Via Patri Friedman at Catallarchy comes a truly mind-blowing (sorry, mind "boggling"... there might be children reading) 1965 film which some wise soul has put online in full for posterity: Perversion for Profit. Narrated by "outstanding news reporter" George Putnam, P for P is an anti-smut jeremiad underwritten by the "Citizens for Decent Literature," an organization, incidentally, founded by Charles Keating, whose last name became a moniker for five senators investigated for influence-peddling in connection with the Lincoln Savings & Loan scandal. (This, presumably, is how Sen. John McCain learned firsthand about the corrupting influence of money in poltics.)
This is such a target-rich environment that it's hard to know where to begin. There's the fantastic assertion right out of the gate that "we know that once a person is perverted, it is almost impossible for that person to adjust to normal attitudes" (one can only hope). There's the priceless claim that smut "weakens our resistance to the onslaught of the communist masters of deceit." The writers advance the... telling... theory that looking at pictures of scantily-clad muscular men will inexorably awaken powerful homoerotic urges in straight guys. We learn that "this same type of rot and decay caused 16 of the 19 major civilizations to vanish from the earth." And there's the dubious legal theory that "we have a Constituional guarantee of protection against obscenity." Whatever consultants came up with the film's stripped-down notion of the First Amendment's application to erotic material clearly should have heeded Tom Lehrer's summary:
As the judge remarked the day that he acquitted my Aunt Hortense,
"To be smut
It must be ut-
Terly without redeeming social importance."
The best part, of course, is that the bulk of the film is devoted to parading across the screen example after example after example of the kind of terrible, terrible filth that even now is being perused by perverts at your corner newsstand. In most cases, tiny virtual pasties obscure the naughty bits (though now and then the filmmakers "forget")—as well as, intriguingly enough, the models' eyes. (Presumably, if you're sufficiently repressed that you need to absorb your quota of salacious stimulus in the guise of a sensational cautionary filmstrip—a genre explored in Reason by Joe Bob Briggs a few years back—even the objectifying gaze of a cheesecake pinup in a photograph might trigger a shame response.) The only surprising thing is that people were able to kid themselves about what they were doing when they walked into the theater. It's almost as transparent as if someone had rounded up all the most lurid stuff broadcast on television in the last few weeks and made it available in one place under the pretense of allowing bluenoses to express their outrage. You know, like the Parents Television Council did until recently—presumably Brent Bozell at long last developed an irony detector.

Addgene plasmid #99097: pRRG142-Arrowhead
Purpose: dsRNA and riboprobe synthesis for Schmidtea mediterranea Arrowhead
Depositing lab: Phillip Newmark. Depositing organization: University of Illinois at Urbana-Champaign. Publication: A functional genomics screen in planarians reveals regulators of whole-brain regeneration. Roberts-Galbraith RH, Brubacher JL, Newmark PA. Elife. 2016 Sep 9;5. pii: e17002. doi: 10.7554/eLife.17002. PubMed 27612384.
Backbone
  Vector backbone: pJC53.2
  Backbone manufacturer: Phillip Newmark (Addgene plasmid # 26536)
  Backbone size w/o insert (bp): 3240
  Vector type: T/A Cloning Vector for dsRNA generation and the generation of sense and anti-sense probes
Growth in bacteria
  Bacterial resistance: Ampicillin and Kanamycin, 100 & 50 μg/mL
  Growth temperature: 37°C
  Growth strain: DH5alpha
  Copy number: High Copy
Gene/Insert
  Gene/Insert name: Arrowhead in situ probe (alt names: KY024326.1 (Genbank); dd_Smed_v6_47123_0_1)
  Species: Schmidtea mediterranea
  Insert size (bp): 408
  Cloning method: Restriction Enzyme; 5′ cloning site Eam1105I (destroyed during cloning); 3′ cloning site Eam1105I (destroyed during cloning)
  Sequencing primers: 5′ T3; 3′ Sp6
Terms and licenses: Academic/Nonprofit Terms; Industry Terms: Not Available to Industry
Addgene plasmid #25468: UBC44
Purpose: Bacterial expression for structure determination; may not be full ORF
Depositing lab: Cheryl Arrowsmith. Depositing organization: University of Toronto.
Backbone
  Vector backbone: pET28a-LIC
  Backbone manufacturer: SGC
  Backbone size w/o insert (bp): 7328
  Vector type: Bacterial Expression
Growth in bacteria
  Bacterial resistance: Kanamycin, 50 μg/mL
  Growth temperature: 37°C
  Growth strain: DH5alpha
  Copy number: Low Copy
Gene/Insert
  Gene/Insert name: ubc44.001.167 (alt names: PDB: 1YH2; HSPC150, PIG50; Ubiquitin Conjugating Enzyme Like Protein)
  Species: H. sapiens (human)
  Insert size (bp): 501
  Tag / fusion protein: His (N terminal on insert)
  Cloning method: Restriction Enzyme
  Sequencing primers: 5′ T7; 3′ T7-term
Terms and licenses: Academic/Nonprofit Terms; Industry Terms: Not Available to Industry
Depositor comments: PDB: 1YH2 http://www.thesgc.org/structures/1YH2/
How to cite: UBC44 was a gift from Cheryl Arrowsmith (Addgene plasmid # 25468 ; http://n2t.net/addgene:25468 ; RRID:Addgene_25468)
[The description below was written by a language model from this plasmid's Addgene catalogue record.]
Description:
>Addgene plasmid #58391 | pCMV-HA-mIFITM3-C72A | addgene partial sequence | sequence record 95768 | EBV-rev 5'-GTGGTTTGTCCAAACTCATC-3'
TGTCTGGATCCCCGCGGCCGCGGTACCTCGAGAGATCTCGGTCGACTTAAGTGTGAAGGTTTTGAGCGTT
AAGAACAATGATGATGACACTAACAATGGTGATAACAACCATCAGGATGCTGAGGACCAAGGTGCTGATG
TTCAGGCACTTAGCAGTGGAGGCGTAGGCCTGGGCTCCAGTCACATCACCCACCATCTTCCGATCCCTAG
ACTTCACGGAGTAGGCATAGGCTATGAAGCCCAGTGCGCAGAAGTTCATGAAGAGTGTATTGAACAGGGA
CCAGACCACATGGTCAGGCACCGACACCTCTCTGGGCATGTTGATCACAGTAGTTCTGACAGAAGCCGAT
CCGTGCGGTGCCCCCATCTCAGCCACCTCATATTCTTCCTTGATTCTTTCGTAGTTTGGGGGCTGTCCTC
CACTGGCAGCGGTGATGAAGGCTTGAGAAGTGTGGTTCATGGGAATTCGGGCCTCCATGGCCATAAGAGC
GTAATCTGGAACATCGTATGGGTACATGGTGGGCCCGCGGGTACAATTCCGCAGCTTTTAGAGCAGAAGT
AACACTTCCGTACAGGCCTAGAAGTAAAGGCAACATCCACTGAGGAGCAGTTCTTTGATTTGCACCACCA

But it gets better, gentle reader, so very much better. It appears that at "92 years young," George Putnam is still kicking, and penning a regular column for crank clearinghouse NewsMax.com. These days his ire seems to be primarily reserved for flag burners, "the merchants of cannabis," and above all—week after week after week—for the brown menace teeming at our southern border. (A new tenth circle of hell seems to have been opened and reserved for my onetime political science prof and former Mexian foreign minister Jorge Castañda.) In a surprising number, Putnam finds some excuse to refer to one of his famous "old and dear friends," from Jack Webb and Milton Berle to Richard Nixon. Now and again, I should note, he's tossed off one I agreed with: He shows a veteran's chariness of enthusiasm for preemptive wars, and is surprisingly hostile to the idea of writing hetero-only marriage into the Constitution, despite having warned in the film of sexual "misfits" hoping to "entice" your sons and daughters into their perverted lifestyles. But even then, he writes in a tone that manages to effortlessly evoke the same earnest stentorian voice from the film—the voice of a man confident he need not bother with persuasion, because he only articulates the latent moral indignation of every decent American. (I want to believe he uses the same tone to chase neighborhood scalawags off his lawn.) The result is an almost hypnotic collection of unintentional camp. Go read, and feel the vigor return to your precious bodily fluids. [Cross-posted @ NftL]
Addendum: Once you've seen the original, check out the pro-porn propaganda remix, Come Join the Fun!